Case(s): Zenith Radio Corp. v. Hazeltine Research, Inc., 401 U.S. 321 (1971)
Zenith Radio Corp. sued Hazeltine Research, Inc. (“HRI”) for patent infringement. Zenith owned a patent that covered a specific method for tuning and improving the accuracy of radio and television signals. HRI, a competitor of Zenith, had developed a similar method and used it in its own products without obtaining a license from Zenith. Zenith claimed that Hazeltine had violated its patent and sought damages as well as an injunction to stop HRI from using its method.
District Court and Seventh Circuit Appeal
HRI brought a patent infringement suit against petitioner (Zenith) in 1959, and, in 1963, Zenith counterclaimed for damages alleging violations of the Sherman and Clayton Acts by HRI’s participation in patent pools in Canada, Great Britain, and Australia, restricting Zenith’s operations in those countries. A year after evidence was closed, the trial judge entered preliminary findings of fact and conclusions of law favoring Zenith. HRI then moved to amend its reply to the counterclaim and to reopen the record for taking additional evidence. HRI sought to assert defenses of the statute of limitations and release, claiming that part of the damages awarded Zenith for 1959-1963 were caused by pre-1959 conduct, and thus barred by the statute of limitations, or were barred by a 1957 release given by Zenith to certain American companies in settlement of a civil treble damage action. The trial judge permitted the defenses to be filed, but refused to reopen the record or modify his findings and conclusions concerning the Canadian market.
The U.S. Court of Appeals for the Seventh Circuit reversed on the ground that Zenith had failed to prove injury to its business. This Court reversed with respect to Canada, holding that there was ample evidence of damage in the Canadian market and noting that the trial judge had either rejected the limitations and release defenses on the merits or deemed them waived, 395 U. S. 395 U.S. 100. On remand, the Court of Appeals held that the trial judge erroneously rejected the defenses on their merits. That court, while doubting that Zenith’s claim that the statute of limitations was tolled (by reason of a Government antitrust suit pending from 1958 to 1963 against various companies participating along with HRI in the Canadian patent pool), was properly before it, since no formal plea had been entered, rejected the tolling argument, concluding that tolling takes place only with respect to parties to a Government suit, and HRI was not such a party. The court further ordered evidence to determine the extent of reduction of damages by virtue of the defenses it sustained.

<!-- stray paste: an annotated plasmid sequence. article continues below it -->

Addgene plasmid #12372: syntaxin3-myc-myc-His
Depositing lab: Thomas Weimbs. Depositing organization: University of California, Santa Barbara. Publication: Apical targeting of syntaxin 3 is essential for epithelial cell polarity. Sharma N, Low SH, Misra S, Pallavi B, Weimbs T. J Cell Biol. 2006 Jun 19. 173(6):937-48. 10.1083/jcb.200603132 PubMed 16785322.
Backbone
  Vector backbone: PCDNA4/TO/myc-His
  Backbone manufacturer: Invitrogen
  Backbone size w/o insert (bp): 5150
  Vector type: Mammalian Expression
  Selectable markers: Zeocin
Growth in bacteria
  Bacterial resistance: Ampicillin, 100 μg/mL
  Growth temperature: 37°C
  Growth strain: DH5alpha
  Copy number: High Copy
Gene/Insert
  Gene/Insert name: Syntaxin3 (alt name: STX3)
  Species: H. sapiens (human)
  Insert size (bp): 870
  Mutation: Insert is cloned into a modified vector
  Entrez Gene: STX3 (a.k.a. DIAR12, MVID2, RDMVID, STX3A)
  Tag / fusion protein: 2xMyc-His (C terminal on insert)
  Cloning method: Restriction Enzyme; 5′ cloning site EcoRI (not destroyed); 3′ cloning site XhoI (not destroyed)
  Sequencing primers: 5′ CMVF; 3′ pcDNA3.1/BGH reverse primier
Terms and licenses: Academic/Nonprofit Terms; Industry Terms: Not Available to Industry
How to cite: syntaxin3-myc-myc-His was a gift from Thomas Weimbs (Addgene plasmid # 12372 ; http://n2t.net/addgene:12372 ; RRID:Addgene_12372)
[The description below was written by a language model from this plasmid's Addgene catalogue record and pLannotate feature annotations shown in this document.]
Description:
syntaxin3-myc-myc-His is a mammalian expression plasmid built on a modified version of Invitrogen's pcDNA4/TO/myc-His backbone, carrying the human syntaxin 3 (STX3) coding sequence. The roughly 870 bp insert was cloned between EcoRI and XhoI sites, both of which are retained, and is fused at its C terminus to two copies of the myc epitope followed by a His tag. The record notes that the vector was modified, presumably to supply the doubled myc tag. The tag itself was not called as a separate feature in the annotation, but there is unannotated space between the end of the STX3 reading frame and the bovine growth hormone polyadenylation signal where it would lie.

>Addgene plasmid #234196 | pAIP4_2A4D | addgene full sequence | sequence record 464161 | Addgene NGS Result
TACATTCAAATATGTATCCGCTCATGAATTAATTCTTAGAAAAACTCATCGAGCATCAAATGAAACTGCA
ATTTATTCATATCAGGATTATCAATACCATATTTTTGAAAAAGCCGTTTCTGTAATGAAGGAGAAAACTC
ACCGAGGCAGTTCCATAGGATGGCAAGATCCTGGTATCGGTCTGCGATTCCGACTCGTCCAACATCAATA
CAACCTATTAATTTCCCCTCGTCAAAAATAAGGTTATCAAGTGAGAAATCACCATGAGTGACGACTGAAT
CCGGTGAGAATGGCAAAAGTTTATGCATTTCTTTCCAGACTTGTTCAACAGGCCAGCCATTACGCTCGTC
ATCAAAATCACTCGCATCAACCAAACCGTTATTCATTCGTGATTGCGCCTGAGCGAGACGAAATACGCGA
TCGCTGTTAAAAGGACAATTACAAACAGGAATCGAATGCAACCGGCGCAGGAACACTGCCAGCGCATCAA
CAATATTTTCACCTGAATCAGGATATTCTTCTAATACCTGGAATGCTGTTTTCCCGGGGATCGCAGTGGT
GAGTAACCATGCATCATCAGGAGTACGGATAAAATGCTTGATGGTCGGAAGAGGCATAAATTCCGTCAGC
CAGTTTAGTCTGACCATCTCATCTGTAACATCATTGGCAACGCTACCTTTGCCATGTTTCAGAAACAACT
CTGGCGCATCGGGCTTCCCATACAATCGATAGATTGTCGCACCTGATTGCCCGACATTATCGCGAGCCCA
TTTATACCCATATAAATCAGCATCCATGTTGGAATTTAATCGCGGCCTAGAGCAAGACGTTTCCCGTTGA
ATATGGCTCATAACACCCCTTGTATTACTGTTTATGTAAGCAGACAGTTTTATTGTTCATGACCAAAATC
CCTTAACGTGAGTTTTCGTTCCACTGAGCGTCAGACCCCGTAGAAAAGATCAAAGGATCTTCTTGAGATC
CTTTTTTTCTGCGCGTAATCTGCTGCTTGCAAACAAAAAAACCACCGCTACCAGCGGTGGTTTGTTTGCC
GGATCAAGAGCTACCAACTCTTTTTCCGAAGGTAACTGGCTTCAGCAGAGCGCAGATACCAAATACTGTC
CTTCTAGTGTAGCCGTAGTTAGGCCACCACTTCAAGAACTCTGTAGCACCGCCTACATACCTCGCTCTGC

Zenith then appealed to the United States Supreme Court.
Supreme Court Decision
The Supreme Court held that Zenith’s patent was valid, and that Hazeltine had infringed it. The Court found that Zenith’s patent met the requirements for validity and that Hazeltine had used the same method covered by the patent without obtaining a license. The Court also rejected Hazeltine’s argument that Zenith’s patent was invalid because it had not disclosed the best mode for practicing the invention. Hazeltine was ordered to pay damages to Zenith and was also permanently enjoined from using Zenith’s patented method. The case set an important precedent for the validity of patents and the protection of intellectual property rights.